The number of new cases in Australia had surged in recent months during the Southern Hemisphere’s winter, with the state of Victoria at the center of the outbreak. But officials there hope to be able to ease most restrictions over the coming weeks. This month, Australia began recording daily increases in the low double digits, down from more than 700 new daily infections at the peak of the outbreak.

New Zealand also had a spate of new cases in August, after a cluster emerged in Auckland, the country’s most populous city. Contact-tracing efforts appear to have prevented major community spread, allowing New Zealanders to return to a degree of normality.

If implemented, the Australia-New Zealand travel bubble would mirror approaches in Europe, where officials dropped some travel restrictions during the Northern Hemisphere’s summer but reimposed temporary measures for particularly virus-stricken cities, regions and, in some cases, countries. But New Zealand and Australia have set comparably tough thresholds, with New Zealand aiming to be essentially free of the virus, which will make the creation of a travel bubble more complicated than in Europe.

Top Australian politicians have publicly backed the idea of a travel bubble, despite lingering uncertainty about key details, including who would be eligible to travel and whether the arrangement would be reciprocal. According to Australia’s Nine News, only New Zealand residents from the country’s South Island — deemed to be virus-free at the moment — would be allowed to make the trip at first.

“Ultimately, whether New Zealand opens up to Australia will be a matter for New Zealand,” Australian Tourism Minister Simon Birmingham told Nine News on Sunday.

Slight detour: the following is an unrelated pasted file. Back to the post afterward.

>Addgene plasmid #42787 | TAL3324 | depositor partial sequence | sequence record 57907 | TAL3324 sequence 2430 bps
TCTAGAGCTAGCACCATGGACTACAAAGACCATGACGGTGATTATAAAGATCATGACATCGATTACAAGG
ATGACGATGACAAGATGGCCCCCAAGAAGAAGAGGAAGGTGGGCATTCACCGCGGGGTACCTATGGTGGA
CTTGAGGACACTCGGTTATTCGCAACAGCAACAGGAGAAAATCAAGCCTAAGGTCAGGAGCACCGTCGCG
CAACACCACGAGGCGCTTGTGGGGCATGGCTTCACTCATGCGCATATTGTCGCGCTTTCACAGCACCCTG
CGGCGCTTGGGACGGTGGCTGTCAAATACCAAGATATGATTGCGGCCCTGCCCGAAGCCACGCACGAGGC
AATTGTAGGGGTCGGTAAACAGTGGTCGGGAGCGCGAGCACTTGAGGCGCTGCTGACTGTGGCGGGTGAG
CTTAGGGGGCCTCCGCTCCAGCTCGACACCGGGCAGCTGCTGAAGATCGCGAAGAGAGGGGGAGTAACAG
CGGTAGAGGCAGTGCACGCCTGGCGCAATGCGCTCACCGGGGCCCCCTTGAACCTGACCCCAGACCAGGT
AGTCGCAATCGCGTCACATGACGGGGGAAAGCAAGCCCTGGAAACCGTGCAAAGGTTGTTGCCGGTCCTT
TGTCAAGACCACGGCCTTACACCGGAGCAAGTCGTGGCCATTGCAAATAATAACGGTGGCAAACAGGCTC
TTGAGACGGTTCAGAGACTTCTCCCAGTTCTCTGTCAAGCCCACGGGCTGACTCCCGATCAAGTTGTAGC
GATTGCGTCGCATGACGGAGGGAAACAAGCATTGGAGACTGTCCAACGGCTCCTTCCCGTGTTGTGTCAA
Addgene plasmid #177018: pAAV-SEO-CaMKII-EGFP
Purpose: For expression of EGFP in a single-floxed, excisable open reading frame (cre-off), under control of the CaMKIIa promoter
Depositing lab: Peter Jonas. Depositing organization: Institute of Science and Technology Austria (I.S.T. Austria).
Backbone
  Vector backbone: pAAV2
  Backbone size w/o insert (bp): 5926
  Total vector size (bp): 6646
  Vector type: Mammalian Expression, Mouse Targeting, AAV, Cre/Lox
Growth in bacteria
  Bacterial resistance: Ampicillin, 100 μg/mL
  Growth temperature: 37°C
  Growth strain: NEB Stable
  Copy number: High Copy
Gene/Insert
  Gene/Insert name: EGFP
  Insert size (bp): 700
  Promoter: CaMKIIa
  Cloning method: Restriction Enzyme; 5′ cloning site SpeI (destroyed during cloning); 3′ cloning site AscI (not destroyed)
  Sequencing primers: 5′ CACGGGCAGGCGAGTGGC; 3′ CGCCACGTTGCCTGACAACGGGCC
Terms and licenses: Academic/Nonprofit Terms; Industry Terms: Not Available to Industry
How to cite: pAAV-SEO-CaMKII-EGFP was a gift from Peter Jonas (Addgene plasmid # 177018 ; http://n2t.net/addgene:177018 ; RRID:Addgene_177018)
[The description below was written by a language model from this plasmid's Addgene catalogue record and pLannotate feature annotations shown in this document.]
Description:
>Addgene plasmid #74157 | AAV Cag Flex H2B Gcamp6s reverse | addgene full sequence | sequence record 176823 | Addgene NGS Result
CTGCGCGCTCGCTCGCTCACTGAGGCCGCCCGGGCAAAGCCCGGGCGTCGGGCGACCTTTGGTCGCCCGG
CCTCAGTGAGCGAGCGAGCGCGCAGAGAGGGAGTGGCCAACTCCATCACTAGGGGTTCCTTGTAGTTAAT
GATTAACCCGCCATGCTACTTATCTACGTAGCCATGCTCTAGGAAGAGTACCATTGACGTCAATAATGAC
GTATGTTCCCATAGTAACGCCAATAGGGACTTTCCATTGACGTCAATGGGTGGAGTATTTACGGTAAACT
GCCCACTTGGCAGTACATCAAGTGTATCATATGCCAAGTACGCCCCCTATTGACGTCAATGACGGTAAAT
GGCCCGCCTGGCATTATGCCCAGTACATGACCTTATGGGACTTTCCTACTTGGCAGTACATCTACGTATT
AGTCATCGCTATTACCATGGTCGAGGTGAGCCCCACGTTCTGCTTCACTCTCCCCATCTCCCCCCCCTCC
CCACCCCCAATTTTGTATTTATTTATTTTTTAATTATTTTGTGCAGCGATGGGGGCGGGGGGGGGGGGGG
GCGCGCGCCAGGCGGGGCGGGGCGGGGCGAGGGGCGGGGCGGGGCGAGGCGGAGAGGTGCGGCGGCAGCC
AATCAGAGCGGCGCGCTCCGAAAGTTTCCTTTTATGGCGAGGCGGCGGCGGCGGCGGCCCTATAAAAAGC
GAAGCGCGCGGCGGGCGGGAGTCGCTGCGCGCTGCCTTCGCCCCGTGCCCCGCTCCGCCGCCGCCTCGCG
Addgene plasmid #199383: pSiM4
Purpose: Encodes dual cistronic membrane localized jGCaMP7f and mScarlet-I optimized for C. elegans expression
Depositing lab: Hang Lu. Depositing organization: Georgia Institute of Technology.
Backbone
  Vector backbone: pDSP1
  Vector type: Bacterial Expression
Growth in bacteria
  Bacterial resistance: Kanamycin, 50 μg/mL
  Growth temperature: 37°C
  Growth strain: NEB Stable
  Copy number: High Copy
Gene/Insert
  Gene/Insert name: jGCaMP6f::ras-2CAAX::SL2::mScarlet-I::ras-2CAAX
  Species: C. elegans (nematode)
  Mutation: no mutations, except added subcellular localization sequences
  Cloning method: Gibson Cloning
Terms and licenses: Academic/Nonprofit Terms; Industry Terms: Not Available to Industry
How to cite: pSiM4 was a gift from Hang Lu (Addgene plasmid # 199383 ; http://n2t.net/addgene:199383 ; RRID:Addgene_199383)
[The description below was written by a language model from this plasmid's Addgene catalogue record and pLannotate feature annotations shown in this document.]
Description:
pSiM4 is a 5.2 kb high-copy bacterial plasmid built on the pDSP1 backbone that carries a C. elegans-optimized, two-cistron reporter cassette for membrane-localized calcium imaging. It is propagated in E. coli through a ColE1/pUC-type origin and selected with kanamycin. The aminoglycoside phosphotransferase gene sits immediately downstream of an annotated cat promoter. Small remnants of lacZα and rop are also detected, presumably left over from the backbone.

The New Zealand government cautioned that a travel bubble should be open only to residents of regions deemed sufficiently safe — an approach Australian lawmakers had objected to earlier in the pandemic, as it would mean that residents of some Australian states could go to New Zealand before parts of their own country.

“What we’d need to be assured of is when Australia is saying, ‘We’ve got a hot spot over here,’ that the border around that hot spot means [people] aren’t able to travel into the states we are engaging with,” Ardern told TVNZ.

Such an arrangement probably would prioritize travel from New Zealand to and from states such as Queensland, which has had only six covid-19 deaths since the pandemic began.

Meanwhile, Victoria, which has had 787 deaths, would be likely to remain off-limits.

For the first time in nearly two months, residents of the state’s capital, Melbourne, did not have to hurry home on Monday night to make curfew.

Australia’s second-largest city, the epicenter of the country’s largest coronavirus outbreak, had been under severe restrictions since early July.

With infection numbers plummeting, Premier Daniel Andrews announced Sunday that the surrounding state of Victoria had hit its benchmarks “ahead of schedule.” Although some restrictions will stay in place, child-care centers can begin reopening, and outdoor public gatherings will be allowed for up to five people from no more than two households.

“We have made more progress than we hoped to make at this point in time,” Andrews said Sunday, while cautioning that the virus “will run wild” if all precautions are abandoned.

Australian Prime Minister Scott Morrison and others had argued in favor of an even faster easing of restrictions in the state, echoing concerns about the economic and mental health effects of prolonged curbs.

The state’s tourism industry, which accounts for about 110,000 jobs, has been hit particularly hard. Despite the announcement of a $177 million infrastructure and tourism stimulus package last week, a significant number of jobs are expected to disappear over the coming months, with lingering uncertainty about when international tourism will resume.

But farther south, on the Australian island state of Tasmania, the potential arrivals of New Zealand visitors within weeks was greeted with enthusiasm on Monday.

“New Zealand’s a sleeping giant market for us, potentially,” Luke Martin, the chief executive of Tasmania’s Tourism Industry Council, told the Australian Broadcasting Corp.

Antonia Noori Farzan contributed to this report.